Thursday, August 03, 2006

Woody Reloaded

Now that it looks like that we have Woody's UTI in check, it's like we're just letting him recharge his batteries and get ready to make another run at extubation. He's getting a 'lab holiday' today (he was supposed to get one yesterday too, but they wound up poking him anyway to check his antibiotic levels), which in itself is a sign that no one is that worried about his day-to-day signs and that we're letting him grow and get stronger.

Speaking of, Woody's rate of growth is pretty phenomenal. He gained another 60 g or something yesterday, bringing him up to 2320, which is over four times his birth weight (565), about five and a half times his lowest weight (420), and for the first time, over five pounds (and two ounces). From the perspective of eating, digestion, and growth, Woody is doing amazingly well. He's also responsive, feisty, and a little ornery, which is very nice to see after how lethargic he seemed on Monday.

Our good friend Angie (Jack's mom) asks what the deal is with the trach and why he would need to be on it a year. It's a good question, because the trach itself does not require any time to be on it; it's only an access point to allow him to be artificially ventilated while being able to do the developmental stuff that the mouth allows. But the issue is that if he still requires ventilator support at the time he'd be coming home, he is not that likely to suddenly get off it anytime soon. While we don't know how long he'd be on it (yes, the year is pure speculation) we could be pretty sure that he'd be on it a while. At this point, he's pretty likely to be on some diuretics when he goes home, some oxygen, and who knows what else for care. We're also likely to not let him hang out with other kids much this winter, just because he'll be very susceptible to the narsty bugs that they can carry (my nephew Leo, whom I love very much, acquired the nickname 'the littlest disease vector' in our household this last winter).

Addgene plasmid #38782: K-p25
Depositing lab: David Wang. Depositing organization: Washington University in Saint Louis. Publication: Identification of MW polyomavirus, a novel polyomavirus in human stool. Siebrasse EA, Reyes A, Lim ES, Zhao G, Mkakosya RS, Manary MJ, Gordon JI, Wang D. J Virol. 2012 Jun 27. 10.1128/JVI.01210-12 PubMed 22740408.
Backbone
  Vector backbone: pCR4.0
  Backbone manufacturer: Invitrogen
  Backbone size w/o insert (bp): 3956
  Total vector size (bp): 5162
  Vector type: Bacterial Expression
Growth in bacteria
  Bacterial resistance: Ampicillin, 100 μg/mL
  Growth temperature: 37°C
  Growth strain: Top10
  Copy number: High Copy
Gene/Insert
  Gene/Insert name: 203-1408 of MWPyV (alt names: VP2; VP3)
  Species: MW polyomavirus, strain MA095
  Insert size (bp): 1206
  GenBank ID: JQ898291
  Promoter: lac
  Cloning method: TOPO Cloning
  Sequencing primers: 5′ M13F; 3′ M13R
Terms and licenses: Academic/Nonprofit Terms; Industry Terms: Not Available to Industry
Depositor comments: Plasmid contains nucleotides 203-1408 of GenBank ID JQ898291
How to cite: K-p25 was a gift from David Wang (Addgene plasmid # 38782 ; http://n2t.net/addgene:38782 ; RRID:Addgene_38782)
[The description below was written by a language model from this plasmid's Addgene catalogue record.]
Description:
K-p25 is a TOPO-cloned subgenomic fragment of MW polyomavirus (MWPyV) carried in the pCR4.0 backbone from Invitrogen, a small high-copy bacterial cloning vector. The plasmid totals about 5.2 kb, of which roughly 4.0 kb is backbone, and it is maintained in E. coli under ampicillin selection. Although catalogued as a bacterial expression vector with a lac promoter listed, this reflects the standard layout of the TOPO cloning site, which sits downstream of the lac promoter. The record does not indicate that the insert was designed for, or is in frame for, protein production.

Angie also asks what's up with possible surgery on the eyes. ROP is a disorder of the developing eyes; at birth, preemies have incomplete blood vessel growth between their retinas, at the back of the eyes, and the lens and cornea structures at the front. As they get older the blood vessels grow in from back to front, and a couple of things can go wrong in this process. These issues are lumped in under the term "retinopathy of prematurity." The most serious problem is that if the vessels form scar tissue, as the eye grows the scar tissue basically acts as a lever, popping the retina off the back of the eye, which would leave the kid blind. Laser surgery is useful because it can vaporize scar tissue and prevent this from happening, as well as getting rid of anomalous vessel structure, which can either allow good vessels to take their place or at least remove the bad vessels from obstructing or otherwise messing with the vision. ROP is awfully common in micropreemies, and the doctors are pretty used to treating it. I am confident that he'll be able to see, and if we need to get him some cute little glasses, so be it. We'll just have to suck it up!

In short, Woody is having a watch-and-wait day, and while I am tired of such days I am happier with them than with the days where it seems like lots of new, bad stuff is happening.